Deferred revenue recognition is a tricky topic to discuss. The thing is, I complain a lot about the convolution of math and theory behind base metrics in things. Well, in the case of this thing, it’s a complicated topic, and as a result, none of those who display it in complex ways can be blamed for it.
But, I don’t like complexity, and neither do you. So, what I’m going to try to do is to explain deferred revenue recognition in a way that accurately portrays it, and is easy to wrap our minds around. This is a damn tough mountain to climb, right here. So, bear with me.
Basically, deferred revenue is a set of checks and balances usually handled in a financial sheet. It’s very complicated and very much a bean counter science in its truest form. But, basically, its purpose is to track all accounts reconciled, active, up for renewal and cancelled, which allows for the building of financial histories, current conditions and forecasts for the future.
Well, let’s simplify it just like that. Let’s consider a handful of basic items like this. We have closed contracts in the past. These are not active current revenue, but they’re historical snapshots at least.
Second, we have active contracts. These contracts were opened, and have not asked again for renewal nor have they been cancelled. These register an ARR for active customers.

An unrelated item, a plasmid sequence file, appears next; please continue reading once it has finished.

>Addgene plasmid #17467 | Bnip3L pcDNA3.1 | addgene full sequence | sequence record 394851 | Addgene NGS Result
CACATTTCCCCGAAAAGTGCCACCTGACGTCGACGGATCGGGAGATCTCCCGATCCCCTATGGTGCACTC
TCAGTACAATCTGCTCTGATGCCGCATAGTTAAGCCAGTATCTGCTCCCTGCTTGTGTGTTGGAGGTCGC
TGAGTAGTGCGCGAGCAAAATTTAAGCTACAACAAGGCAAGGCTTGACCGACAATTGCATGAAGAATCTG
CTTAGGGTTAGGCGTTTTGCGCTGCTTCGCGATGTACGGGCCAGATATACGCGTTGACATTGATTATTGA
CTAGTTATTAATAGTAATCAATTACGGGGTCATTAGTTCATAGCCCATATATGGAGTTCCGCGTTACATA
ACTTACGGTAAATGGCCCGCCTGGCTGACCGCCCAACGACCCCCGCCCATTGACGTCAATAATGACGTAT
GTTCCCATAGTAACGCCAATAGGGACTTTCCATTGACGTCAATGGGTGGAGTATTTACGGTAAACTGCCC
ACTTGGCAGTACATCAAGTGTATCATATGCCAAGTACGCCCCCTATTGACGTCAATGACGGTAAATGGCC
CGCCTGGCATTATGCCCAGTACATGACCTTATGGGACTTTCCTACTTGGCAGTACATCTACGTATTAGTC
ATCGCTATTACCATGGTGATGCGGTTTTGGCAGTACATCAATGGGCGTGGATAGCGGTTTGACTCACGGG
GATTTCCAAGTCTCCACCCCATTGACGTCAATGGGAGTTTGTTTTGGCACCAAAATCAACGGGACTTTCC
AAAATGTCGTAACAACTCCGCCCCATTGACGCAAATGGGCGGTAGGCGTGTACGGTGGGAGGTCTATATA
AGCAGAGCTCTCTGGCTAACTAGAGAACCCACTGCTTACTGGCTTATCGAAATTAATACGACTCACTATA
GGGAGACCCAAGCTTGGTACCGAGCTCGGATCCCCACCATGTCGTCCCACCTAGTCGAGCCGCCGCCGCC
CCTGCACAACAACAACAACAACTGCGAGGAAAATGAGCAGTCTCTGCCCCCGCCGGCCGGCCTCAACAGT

Next, we have contracts up for renewal, and marked as renewal. They project a similar bit of information as the above, just for a longer time into the future.
Finally, we have cancelled contracts, which are churn. These are historical, but the trend of these can show possible near future degradation to your deferred renewal in future forecasts.
This is really all there is to this, when you boil it down. But, in its native form of being tracked and calculated, it’s quite a bit more complex in how it’s handled. But, thankfully, modern business SaaS has produced software which can handle the complicated side of this, once you know the metrics to use and what to ask for them to be used for.
This is a useful way of calculating revenue, because tracking current income or historical income with fuzzy projection are a bit of a one sided analysis on their own.
CRM software is often more than capable of calculating this sort of thing for you with minimal confusion or convolution. Salesforce famously handles this well, among others.
As for using any complicated specific calculations on these metrics, well, if you have any of those to perform, they’re very specific to your situation and are more often than not averages and ratios, which the CRM software out there also can handle very well, if it’s good CRM.
Deferred revenue recognition really is a complicated thing in its native form, but I like to think we’ve done a good job here in simplifying it. That doesn’t empower you to master its use and handling just yet, but it at least provides a base understanding of what it actually is. From here, it’s more about mastering software that handles the kinds of sheets it uses, than learning any math or disciplines of your own.